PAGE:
I have been reflecting lately on a story I began telling myself when I was 22.
It was at this time, that I dropped out of college for good. I was suffering from severe depression and failing class after class. At the time, mental health was not addressed in the way it is now, and so I just sort of floundered, feeling that if I wasn't such a failure, I wouldn't be making such a mess of everything.
Considering I left the year I should have graduated, I was surrounded by people who DID graduate. All of my friends got their degrees, and I began to tell myself a story that would stick with me for nearly two decades after.
As my friends graduated, they got their first post-college jobs. Jobs you could only get if you had a college degree. Some went to work for big companies, like Netflix and Walmart. Some jumped around, trying out different jobs, all while exploring their adult lives in a way I could only watch with awe and jealousy.
I wanted to be like them. I wanted to feel capable and like I was progressing in my own life. I wanted to feel like I was a part of the world, but instead, I felt shut out and alone.
The job I got was cleaning after hours at my dad's office. Cleaning is by no means a bad job, and I recognize the hard work and ambition of all who become home and office cleaners.
The problem was, everyone around me was doing something vastly different, and I began to determine who I was based on the perspective I was standing in.
What I saw, based on my limited information, were people with something of value. They had a degree, they had something that people wanted, and therefore, they had value. I did not have this thing, and therefore, I concluded I had no value. I was on a much lower level, and this is where my mind got stuck for many, many years.
It makes me sad to write this and to think about how much of my life I've spent repeating this story ad nauseum. If there was any evidence to the contrary, anything that said, "You have value and the world needs you!" I disregarded it as anomalous. Surely these messages were a mistake, because I saw so many other messages that said, "Worthless. Incapable. Loser," and those I determined to be the truth.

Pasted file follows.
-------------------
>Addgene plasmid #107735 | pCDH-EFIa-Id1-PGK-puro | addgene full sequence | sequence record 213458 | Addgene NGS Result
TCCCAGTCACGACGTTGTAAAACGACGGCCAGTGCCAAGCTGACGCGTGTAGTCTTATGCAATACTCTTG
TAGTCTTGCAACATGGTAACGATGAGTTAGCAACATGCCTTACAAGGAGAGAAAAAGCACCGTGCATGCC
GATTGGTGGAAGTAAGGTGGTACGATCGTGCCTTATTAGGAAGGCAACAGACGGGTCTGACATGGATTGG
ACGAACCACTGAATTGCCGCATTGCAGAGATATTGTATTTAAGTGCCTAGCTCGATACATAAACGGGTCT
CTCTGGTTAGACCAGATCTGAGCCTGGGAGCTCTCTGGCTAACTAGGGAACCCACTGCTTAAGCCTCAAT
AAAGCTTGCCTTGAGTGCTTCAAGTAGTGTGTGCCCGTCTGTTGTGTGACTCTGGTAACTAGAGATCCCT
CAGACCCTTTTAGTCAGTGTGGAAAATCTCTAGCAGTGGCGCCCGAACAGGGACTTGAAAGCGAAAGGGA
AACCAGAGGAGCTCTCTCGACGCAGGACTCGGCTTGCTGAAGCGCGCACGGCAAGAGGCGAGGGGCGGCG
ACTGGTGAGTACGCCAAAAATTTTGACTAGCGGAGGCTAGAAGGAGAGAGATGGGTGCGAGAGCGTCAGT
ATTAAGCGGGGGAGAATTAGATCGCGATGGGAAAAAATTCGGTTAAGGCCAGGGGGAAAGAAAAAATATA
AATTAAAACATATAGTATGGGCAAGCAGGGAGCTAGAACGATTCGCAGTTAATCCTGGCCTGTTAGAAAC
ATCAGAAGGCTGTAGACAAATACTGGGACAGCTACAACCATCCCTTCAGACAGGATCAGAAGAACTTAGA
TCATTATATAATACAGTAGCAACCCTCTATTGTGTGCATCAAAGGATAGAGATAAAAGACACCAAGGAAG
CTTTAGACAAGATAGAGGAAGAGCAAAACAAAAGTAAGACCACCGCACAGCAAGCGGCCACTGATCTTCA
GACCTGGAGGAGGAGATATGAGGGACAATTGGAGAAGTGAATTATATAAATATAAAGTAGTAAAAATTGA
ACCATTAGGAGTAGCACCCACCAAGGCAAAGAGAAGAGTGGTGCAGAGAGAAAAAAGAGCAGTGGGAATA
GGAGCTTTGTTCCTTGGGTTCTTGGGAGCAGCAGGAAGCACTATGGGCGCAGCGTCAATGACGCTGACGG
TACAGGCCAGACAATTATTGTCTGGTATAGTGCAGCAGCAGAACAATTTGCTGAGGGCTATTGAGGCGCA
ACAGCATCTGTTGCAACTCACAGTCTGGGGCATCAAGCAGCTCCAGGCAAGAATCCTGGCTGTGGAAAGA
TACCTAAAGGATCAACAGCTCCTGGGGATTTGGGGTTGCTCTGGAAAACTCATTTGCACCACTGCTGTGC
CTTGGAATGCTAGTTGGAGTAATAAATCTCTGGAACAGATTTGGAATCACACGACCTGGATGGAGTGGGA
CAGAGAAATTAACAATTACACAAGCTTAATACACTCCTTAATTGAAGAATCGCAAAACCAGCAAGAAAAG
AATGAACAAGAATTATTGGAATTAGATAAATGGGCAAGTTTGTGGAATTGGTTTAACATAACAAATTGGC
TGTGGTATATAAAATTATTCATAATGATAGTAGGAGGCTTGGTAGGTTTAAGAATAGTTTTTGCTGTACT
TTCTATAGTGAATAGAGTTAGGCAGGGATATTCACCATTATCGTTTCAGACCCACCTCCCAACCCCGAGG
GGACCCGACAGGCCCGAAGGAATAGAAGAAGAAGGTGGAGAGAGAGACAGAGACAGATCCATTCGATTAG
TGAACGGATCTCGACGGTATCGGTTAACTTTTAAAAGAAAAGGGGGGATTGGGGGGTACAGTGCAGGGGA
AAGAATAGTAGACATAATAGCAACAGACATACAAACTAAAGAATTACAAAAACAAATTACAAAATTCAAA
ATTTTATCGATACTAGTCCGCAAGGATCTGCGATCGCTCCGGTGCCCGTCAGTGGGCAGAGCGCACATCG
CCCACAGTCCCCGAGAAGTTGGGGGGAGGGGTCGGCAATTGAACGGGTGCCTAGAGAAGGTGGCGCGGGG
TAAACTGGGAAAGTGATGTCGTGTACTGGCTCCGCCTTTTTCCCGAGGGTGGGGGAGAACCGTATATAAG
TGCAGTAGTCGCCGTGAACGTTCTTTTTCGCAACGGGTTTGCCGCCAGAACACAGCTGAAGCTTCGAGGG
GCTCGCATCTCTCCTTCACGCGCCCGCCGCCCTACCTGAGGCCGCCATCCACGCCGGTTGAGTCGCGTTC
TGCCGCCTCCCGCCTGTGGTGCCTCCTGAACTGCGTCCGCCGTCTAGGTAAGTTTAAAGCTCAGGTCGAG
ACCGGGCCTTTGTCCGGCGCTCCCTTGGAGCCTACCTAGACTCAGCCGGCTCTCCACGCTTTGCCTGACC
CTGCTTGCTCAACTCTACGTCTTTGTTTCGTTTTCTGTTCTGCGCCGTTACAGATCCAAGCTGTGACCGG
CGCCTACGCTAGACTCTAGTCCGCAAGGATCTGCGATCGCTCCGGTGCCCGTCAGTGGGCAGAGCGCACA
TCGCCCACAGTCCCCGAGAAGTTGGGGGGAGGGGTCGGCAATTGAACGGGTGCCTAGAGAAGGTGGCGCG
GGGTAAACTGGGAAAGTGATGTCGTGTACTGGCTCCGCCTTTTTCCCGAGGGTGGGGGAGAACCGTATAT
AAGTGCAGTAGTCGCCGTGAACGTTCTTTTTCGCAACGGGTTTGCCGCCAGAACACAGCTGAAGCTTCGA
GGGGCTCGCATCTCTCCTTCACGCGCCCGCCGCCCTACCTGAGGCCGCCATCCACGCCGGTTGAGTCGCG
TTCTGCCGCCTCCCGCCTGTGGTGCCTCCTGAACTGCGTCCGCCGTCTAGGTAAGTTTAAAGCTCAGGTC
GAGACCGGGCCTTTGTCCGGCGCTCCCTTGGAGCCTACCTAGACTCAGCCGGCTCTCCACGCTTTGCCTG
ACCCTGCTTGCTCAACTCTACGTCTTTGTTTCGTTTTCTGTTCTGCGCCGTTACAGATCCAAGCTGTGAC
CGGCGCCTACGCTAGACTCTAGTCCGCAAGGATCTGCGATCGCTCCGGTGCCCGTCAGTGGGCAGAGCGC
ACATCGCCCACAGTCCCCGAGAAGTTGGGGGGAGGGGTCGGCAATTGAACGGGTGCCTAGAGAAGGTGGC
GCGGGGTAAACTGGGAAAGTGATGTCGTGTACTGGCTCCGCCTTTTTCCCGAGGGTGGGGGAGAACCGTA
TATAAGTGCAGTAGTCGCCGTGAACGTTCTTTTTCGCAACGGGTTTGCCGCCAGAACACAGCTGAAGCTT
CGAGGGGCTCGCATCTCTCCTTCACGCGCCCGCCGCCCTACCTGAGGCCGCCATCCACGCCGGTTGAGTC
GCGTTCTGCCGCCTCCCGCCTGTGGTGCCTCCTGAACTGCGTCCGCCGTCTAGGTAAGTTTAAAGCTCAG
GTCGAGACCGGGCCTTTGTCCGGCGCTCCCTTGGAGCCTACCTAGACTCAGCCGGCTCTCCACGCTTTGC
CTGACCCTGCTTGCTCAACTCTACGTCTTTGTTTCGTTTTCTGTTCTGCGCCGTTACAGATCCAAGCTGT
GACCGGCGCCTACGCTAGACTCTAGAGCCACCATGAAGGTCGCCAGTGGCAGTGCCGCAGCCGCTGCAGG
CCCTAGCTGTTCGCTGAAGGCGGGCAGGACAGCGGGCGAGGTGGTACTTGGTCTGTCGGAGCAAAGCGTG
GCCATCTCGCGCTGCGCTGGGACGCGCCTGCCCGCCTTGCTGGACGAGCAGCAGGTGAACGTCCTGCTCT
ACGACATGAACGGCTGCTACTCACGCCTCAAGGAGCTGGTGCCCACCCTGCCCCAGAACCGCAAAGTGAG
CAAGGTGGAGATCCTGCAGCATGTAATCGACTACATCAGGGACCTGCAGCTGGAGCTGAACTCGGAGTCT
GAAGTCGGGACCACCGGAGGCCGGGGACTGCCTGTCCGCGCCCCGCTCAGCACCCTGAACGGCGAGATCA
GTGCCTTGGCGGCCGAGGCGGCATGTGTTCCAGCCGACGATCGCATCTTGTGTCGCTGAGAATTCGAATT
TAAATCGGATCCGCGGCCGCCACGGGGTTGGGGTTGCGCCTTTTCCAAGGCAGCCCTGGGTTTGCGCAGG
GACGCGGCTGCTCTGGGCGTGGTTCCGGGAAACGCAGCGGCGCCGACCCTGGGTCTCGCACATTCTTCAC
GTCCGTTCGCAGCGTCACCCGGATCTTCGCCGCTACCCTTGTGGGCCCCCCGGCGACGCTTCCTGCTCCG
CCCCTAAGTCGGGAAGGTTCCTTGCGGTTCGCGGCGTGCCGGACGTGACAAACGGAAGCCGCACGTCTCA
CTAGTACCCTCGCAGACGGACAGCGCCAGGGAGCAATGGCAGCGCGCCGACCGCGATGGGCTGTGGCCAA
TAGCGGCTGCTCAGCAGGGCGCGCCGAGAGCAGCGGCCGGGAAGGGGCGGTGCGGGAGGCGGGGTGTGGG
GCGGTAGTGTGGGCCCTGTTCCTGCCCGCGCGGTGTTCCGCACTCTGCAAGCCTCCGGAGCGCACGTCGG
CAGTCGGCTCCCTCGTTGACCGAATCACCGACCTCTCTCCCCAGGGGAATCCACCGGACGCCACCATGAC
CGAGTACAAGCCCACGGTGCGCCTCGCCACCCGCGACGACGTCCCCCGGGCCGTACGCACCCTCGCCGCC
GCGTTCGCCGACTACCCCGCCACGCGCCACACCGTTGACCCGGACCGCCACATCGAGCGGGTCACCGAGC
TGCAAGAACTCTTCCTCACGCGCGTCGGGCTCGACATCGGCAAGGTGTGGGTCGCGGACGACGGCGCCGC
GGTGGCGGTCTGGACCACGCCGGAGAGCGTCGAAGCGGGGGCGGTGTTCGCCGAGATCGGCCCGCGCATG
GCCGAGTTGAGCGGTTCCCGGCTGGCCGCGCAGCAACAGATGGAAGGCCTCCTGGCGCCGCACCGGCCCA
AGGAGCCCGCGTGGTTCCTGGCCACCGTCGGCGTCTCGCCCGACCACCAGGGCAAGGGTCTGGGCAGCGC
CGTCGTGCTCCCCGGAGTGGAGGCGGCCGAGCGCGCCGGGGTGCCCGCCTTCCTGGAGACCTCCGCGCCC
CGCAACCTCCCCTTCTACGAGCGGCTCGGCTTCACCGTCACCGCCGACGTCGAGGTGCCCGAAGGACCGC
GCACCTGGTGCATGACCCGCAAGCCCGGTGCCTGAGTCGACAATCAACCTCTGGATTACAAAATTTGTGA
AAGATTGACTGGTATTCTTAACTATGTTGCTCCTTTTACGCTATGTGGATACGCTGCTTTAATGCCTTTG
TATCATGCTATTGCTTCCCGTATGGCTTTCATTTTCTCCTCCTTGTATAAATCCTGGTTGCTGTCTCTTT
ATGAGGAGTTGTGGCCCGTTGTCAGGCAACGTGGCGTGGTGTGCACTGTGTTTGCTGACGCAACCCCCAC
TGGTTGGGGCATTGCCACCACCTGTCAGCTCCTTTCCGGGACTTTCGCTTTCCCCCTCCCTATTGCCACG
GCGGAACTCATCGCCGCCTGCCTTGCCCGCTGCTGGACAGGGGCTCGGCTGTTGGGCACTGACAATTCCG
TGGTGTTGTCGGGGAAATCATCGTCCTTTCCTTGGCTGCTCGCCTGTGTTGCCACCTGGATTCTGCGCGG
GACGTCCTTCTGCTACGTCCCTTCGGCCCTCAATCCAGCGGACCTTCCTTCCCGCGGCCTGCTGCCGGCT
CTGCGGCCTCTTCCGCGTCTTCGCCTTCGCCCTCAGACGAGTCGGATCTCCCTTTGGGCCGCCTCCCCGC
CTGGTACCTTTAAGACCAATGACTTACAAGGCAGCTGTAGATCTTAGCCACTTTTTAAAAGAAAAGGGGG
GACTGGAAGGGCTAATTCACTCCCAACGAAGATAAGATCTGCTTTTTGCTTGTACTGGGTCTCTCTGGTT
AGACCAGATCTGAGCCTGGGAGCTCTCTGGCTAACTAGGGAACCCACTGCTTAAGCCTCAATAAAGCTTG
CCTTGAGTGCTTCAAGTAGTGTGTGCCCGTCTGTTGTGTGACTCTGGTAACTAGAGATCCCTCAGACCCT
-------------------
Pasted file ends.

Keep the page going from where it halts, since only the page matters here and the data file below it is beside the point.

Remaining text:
I held onto those messages that hurt like heavy rocks that I somehow felt I couldn't live without.
At this point, you may want to shake me by the shoulders at the faultiness of my thinking. How could I have determined my entire sense of self-worth based on whether or not I graduated from college? There are so many people who went on to be wildly successful who never graduated, or who never even went at all. And there are those who never went to college, never felt much desire to be ambitious, and lived a happy and fulfilling life based on what felt good to them.
But that's the thing with stories. They aren't based on the full truth. They are only based on glimpses of reality that we blow up and piece together in a way that satisfies our own inner narrative.
When I look back, I can see how easily this story fit my sense of self at the time. I had no way of knowing what I would do with myself. I had no way of knowing I would one day create my own guided meditations, and offer something to the world that I really do believe has value. I only had what I knew then - which was a sense of failure and worthlessness.
I looked around at everyone around me, which was in itself a very limited perspective, and made a conclusion so fixed I may as well have carved it into stone.
It's incredible to me to look back and consider how much information I filtered out so that I could affirm this ONE story about myself over and over.
I wish I could go back in time and talk to 22 year old Melissa. I wish I could tell her not to determine her entire life's value based on .02% of the information she is seeing. I wish I could hug her and tell her she's going to be okay, and there is beautiful path ahead of her, completely unique to her.
But I cannot go back in time. I cannot change what's done. And so I can only start a new chapter. One I write with more information, and from a place of love and self-acceptance I never allowed myself before.
I don't just want to start a new chapter though. I want to start a whole new book.
I want to look at a blank page and ask myself honestly, "Who are you? What is the story you want to tell about yourself?" I want to fill my new pages with love and hope. And I want to fill them in such a way that I look back 20 years from now and think, now that's a hell of a good story.